Day 106 at the Kidnapped Square
Day 106 at the Kidnapped Square


This evening at 6:30 pm, we gathered at Habima Square to demand the removal of Netanyahu from office. Thousands of angry people showed up, chanting “shame” and “go.” It is unbelievable that a whole nation cannot wait for him to go, yet we are helpless and can’t do anything, besides protesting, to expedite the process. At 7:30 pm, we were already at the Kidnapped Square near the museum to demand the return of the hostages.

The moderator on the stage at Kidnapped Square aimed to distinguish this demonstration from the one at Habima Square. He asserted that while in Habima, the crowd chants “shame,” in the demonstration for the return of the hostages we chant “now”  (bring them home now) and this is not a political demonstration. According to him, there is no left and right concerning the issue of the hostages— the entire nation is united. I fear that this is not entirely true. While there is a consensus that we want the hostages back now, some Israelis, especially the allies of Netanyahu in the extreme right, are not willing to pay the price. The fear of sounding angry with the government, the unwillingness to blame the one man in charge, is not conducive to the speedy return of the hostages.

Naturally, the government prefers that the families of the hostages do not make a fuss and stay in the background, remaining quiet and polite. It doesn’t wish for them to talk to foreign media, and there may even be implicit threats regarding the consequences of speaking out too much. I recall all of this from the time when we stood in solidarity with Avichai Brodetz, whose family was abducted by Hamas to Gaza, near the Ministry of Security. There were people there warning the demonstrators not to say anything against the government and not to speak to foreign networks. Fortunately, many of us did not heed that advice.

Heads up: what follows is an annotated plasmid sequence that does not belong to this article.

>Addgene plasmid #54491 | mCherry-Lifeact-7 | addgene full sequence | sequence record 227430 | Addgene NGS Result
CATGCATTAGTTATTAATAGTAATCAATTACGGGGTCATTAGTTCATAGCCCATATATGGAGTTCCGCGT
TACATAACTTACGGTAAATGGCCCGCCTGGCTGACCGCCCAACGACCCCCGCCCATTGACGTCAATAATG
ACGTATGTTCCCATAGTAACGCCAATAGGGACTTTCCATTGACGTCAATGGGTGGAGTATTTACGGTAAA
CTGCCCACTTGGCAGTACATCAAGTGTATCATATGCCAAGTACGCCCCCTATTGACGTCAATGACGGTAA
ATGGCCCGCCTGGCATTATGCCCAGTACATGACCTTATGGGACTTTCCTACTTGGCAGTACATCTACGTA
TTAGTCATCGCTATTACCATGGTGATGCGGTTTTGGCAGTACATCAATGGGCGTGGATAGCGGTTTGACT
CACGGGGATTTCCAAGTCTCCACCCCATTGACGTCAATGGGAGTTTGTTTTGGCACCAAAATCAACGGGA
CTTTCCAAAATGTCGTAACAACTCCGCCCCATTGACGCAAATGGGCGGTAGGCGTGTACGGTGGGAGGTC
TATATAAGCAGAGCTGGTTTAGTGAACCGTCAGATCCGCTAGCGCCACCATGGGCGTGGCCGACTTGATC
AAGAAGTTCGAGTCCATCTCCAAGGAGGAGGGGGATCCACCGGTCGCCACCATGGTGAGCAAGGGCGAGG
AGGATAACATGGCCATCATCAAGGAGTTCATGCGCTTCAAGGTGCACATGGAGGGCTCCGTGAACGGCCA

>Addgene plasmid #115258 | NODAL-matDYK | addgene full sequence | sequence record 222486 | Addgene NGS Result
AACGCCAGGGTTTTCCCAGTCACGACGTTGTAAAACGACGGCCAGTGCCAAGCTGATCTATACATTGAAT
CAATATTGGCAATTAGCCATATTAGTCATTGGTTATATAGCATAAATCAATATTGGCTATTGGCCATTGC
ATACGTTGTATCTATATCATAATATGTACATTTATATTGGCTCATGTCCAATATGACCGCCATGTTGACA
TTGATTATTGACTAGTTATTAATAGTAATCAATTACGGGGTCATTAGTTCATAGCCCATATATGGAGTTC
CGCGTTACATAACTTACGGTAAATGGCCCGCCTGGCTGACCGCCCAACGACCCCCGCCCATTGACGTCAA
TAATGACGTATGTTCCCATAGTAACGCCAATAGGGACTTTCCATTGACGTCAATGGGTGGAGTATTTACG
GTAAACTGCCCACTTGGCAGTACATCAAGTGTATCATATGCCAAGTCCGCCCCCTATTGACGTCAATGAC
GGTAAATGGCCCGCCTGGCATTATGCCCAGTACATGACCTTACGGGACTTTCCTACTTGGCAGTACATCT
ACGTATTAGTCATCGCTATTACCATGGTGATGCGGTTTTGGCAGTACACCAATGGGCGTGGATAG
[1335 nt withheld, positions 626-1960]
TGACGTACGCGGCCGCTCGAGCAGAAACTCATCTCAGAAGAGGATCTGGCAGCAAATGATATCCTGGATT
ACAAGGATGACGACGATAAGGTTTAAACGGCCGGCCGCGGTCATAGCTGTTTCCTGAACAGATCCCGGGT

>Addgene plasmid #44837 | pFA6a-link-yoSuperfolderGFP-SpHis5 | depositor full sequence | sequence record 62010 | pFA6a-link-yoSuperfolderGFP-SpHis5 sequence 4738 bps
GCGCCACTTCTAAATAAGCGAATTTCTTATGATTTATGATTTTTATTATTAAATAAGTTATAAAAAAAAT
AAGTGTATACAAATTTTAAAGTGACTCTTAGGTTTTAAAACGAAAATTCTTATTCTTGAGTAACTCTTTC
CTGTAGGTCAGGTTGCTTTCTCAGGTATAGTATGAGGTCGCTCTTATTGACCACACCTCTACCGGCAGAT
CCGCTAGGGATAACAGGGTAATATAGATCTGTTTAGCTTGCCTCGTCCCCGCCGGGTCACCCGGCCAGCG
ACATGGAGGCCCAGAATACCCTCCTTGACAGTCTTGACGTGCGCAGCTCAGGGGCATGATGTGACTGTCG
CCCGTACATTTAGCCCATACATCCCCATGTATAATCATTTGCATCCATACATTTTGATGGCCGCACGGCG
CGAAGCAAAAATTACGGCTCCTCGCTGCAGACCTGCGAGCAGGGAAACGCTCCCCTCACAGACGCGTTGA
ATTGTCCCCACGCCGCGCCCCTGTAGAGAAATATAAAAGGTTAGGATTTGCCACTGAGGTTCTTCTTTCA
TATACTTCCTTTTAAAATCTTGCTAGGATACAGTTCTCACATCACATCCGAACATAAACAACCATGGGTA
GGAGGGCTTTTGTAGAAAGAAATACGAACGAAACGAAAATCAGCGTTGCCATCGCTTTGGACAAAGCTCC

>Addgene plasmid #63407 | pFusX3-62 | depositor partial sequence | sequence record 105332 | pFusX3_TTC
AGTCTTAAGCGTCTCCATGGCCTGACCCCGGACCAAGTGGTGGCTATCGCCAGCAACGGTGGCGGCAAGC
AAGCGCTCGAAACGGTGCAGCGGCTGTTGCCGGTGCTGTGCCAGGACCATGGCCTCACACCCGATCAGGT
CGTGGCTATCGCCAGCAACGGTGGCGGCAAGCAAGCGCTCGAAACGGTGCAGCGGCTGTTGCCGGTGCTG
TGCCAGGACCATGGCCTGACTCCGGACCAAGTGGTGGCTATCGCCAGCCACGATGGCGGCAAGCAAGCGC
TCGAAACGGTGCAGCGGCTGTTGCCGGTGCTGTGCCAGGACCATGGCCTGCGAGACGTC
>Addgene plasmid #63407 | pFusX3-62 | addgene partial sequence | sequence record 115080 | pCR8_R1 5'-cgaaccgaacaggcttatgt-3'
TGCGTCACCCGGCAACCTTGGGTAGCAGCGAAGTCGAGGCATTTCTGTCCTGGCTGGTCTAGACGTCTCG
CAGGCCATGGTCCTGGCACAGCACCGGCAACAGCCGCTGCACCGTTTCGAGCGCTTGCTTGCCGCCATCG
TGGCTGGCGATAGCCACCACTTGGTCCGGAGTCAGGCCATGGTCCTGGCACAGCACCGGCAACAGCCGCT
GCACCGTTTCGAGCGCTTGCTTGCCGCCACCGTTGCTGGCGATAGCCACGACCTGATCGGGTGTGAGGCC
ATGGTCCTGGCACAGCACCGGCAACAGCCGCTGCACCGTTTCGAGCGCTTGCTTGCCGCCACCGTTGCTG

I believe that ‘shame’ should have been a focal point at the demonstration for the return of the hostages, directed squarely at Netanyahu. It is incomprehensible that a baby just marked his first birthday in captivity. It is cruel that the prime minister doesn’t show any human empathy, and it’s cowardly that he doesn’t engage regularly with the families of the hostages. Bringing the hostages back now is a crucial mission for Israel, and there is no excuse in the world that can justify this criminal negligence on the part of Netanyahu and his government. Only pressure, and more pressure, including engaging with all those who can influence and assist, will bring back the hostages who are still alive. It is the responsibility of each one of us to do the utmost to make it happen now.

 

 

About the Author
I hold a PhD in English Literature from the Hebrew University in Jerusalem, specializing in writing about issues related to women, literature, culture, and society. Having lived in the US for 15 years (between 1979-1994), I bring a diverse perspective to my work. As a widow, in March 2016, I initiated a support and growth-oriented Facebook group for widows named "Widows Move On." The group has now grown to over 2000 members, providing a valuable space for mutual support and understanding.